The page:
The Supreme Court Thursday barred affirmative action both for private and public colleges in the U.S. in their admissions decisions.
The Court ruled in two cases, Students for Fair Admissions v President and Fellows of Harvard College and Students for Fair Admissions v University of North Carolina. Both involved challenges to how the schools sometimes factor race into the admissions process.
The six conservatives in the Court’s supermajority—Chief Justice John Roberts and associate justices Clarence Thomas, Neil Gorsuch, Brett Kavanaugh, Amy Coney Barrett—voted for the decision to block race as a factor in college admissions, while the three liberal Justices—Elena Kagan, Sonia Sotomayor and Ketanji Brown Jackson—dissented.
The Court had heard arguments in both cases on October 31.
In the Harvard case, the Students for Fair Admissions sued the Ivy League college alleging that the process violates Title VI of the Civil Rights Act of 1964 by discriminating against Asian American applicants in favor of white applicants.
Harvard had admitted to using race as one of many factors in its admissions process but argued that its process was in line with the requirements for race-based admissions outlined in the Supreme Court’s 2003 decision in Grutter v Bollinger.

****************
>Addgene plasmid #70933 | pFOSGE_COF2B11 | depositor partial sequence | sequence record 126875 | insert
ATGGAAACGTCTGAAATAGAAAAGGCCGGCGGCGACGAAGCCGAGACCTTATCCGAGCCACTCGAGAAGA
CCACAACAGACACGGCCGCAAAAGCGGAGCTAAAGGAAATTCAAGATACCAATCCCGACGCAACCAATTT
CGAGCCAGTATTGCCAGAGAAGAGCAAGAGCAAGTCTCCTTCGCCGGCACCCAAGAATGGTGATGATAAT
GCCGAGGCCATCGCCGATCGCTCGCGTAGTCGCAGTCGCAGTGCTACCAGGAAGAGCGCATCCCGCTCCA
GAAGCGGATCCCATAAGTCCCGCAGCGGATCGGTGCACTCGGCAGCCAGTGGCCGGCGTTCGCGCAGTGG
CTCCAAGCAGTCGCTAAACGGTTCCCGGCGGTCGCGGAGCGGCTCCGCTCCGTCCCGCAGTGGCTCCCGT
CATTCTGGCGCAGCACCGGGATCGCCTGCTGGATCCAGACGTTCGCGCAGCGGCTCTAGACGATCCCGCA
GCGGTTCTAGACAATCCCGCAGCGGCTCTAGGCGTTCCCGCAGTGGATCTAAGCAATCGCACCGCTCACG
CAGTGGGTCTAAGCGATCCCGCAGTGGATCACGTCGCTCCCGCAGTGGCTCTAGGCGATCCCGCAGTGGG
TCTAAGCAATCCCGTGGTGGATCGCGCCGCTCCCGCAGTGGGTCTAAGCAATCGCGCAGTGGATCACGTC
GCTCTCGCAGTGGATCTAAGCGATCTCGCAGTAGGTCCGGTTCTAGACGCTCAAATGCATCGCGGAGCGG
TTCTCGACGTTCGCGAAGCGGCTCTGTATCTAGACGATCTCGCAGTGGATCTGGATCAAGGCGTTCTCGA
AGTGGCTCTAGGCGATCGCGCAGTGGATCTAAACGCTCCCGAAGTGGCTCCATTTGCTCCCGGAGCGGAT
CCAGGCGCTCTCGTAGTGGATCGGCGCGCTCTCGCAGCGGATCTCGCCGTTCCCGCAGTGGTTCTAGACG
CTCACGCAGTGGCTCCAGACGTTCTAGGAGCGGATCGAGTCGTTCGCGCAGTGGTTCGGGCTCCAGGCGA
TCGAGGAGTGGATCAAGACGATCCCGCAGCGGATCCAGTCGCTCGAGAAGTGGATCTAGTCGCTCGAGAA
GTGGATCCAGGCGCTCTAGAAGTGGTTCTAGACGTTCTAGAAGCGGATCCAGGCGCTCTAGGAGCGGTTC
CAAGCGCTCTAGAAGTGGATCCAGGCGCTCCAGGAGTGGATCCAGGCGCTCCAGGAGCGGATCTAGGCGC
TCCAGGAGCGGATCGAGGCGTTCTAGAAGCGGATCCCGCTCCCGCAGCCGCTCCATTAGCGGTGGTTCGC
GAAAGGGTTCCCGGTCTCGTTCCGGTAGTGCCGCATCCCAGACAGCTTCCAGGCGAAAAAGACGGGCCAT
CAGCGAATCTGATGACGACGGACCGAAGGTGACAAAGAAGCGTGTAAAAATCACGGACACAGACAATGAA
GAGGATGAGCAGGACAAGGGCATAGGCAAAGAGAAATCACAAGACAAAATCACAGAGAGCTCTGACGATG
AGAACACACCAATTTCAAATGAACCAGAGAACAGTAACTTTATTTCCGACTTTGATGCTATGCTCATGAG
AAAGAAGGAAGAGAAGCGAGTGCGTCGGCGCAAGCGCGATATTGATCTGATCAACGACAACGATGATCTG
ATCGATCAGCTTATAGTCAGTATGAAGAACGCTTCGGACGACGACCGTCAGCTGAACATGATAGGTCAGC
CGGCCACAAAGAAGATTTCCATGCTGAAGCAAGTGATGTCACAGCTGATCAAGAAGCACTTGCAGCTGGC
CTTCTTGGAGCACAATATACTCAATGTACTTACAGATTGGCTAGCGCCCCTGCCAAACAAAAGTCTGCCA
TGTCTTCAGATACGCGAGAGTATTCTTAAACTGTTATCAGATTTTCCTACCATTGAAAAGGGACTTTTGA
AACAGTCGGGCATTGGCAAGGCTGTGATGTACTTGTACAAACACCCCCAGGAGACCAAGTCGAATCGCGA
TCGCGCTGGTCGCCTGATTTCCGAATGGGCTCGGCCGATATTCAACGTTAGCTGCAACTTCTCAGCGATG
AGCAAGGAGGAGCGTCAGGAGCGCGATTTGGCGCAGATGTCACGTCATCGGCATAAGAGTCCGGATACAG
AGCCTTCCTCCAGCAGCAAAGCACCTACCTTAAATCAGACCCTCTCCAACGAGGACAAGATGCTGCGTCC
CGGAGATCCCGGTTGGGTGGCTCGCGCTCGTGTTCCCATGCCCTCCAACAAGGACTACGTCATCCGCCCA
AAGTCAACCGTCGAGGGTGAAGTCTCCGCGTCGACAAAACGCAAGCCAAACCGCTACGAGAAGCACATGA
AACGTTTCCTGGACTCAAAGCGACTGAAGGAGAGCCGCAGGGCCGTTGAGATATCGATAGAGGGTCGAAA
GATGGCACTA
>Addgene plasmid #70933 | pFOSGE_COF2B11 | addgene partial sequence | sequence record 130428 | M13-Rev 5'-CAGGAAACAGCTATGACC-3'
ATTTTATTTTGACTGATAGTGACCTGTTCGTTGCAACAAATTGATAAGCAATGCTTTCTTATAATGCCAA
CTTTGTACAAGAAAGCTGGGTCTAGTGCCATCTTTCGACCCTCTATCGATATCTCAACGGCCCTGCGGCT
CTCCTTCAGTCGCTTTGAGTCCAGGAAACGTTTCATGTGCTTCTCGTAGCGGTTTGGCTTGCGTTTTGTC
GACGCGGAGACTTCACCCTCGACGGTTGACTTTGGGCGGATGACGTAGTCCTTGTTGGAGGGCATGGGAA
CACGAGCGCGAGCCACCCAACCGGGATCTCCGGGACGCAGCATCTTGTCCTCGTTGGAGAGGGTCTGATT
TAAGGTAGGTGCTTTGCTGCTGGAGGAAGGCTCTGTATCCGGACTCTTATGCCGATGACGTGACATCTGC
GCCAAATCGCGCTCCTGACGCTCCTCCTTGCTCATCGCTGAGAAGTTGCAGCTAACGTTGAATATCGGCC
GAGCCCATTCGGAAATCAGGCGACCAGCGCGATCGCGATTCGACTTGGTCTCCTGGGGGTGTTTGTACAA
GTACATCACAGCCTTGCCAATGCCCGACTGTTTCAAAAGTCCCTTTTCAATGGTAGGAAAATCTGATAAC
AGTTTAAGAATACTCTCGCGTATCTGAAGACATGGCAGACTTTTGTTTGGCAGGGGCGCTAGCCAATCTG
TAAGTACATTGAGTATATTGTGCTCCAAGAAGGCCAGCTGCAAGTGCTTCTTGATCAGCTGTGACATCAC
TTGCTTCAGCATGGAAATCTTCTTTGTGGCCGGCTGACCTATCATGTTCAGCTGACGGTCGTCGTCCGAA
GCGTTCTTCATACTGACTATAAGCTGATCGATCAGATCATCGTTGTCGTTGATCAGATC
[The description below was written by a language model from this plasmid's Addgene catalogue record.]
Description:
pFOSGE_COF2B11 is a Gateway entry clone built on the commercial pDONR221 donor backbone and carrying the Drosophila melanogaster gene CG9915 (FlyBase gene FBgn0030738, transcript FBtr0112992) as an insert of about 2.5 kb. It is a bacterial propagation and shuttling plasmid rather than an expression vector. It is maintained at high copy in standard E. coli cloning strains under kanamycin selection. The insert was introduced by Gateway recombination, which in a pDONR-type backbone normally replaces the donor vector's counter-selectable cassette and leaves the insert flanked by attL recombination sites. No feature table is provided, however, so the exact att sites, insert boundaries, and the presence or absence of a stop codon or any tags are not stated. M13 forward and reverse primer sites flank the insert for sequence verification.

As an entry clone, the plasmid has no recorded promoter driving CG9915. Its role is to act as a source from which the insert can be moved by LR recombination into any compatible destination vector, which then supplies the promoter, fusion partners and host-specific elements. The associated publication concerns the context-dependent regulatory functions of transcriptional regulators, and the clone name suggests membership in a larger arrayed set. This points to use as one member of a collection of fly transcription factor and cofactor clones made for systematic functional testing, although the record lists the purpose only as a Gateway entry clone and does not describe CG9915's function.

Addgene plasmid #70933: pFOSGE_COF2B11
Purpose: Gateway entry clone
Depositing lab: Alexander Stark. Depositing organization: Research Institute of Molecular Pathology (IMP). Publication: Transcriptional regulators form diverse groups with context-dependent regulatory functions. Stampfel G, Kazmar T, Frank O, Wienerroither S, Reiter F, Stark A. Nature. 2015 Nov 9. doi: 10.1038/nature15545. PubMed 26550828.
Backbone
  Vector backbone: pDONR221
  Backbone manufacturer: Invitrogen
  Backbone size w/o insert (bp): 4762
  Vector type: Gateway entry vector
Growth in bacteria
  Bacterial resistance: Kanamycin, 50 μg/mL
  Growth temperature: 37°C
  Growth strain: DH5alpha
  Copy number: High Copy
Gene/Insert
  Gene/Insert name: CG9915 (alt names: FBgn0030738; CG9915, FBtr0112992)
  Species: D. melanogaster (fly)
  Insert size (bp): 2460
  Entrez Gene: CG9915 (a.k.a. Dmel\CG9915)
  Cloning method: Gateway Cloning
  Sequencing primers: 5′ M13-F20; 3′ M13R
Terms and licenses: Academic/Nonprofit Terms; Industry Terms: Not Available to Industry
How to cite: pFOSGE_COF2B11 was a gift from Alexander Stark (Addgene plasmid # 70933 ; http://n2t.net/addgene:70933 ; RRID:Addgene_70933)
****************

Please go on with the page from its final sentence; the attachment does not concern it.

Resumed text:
In the North Carolina case, Students for Fair Admissions sued UNC alleging that the school’s process violates the 14th Amendment by using race as a factor in admissions.
UNC had also cited Grutter v Bollinger in its defense. That 2003 case stemmed from a 1997 application to the University of Michigan Law School by white state resident Barbara Grutter. She had been denied admission despite a 3.8 undergraduate GPA and an LSAT score of 161.
At the time, the Supreme Court had concluded in a 5-4 decision, delivered by Justice Sandra Day O’Connor, that the Equal Protection Clause of the 14th amendment to the Constitution did not prohibit the Law School’s narrowly tailored use of race in admissions to further a compelling interest in obtaining the educational benefits that flow from a diverse student body.
Roberts’ opinion did make one exception in affirmative action considerations: military academies.
“No military academy is a party to these cases, however, and none of the courts below addressed the propriety of race based admissions systems in that context” Roberts wrote. “This opinion does not address the issue, in light of the potentially distinct interests that military academies may present.”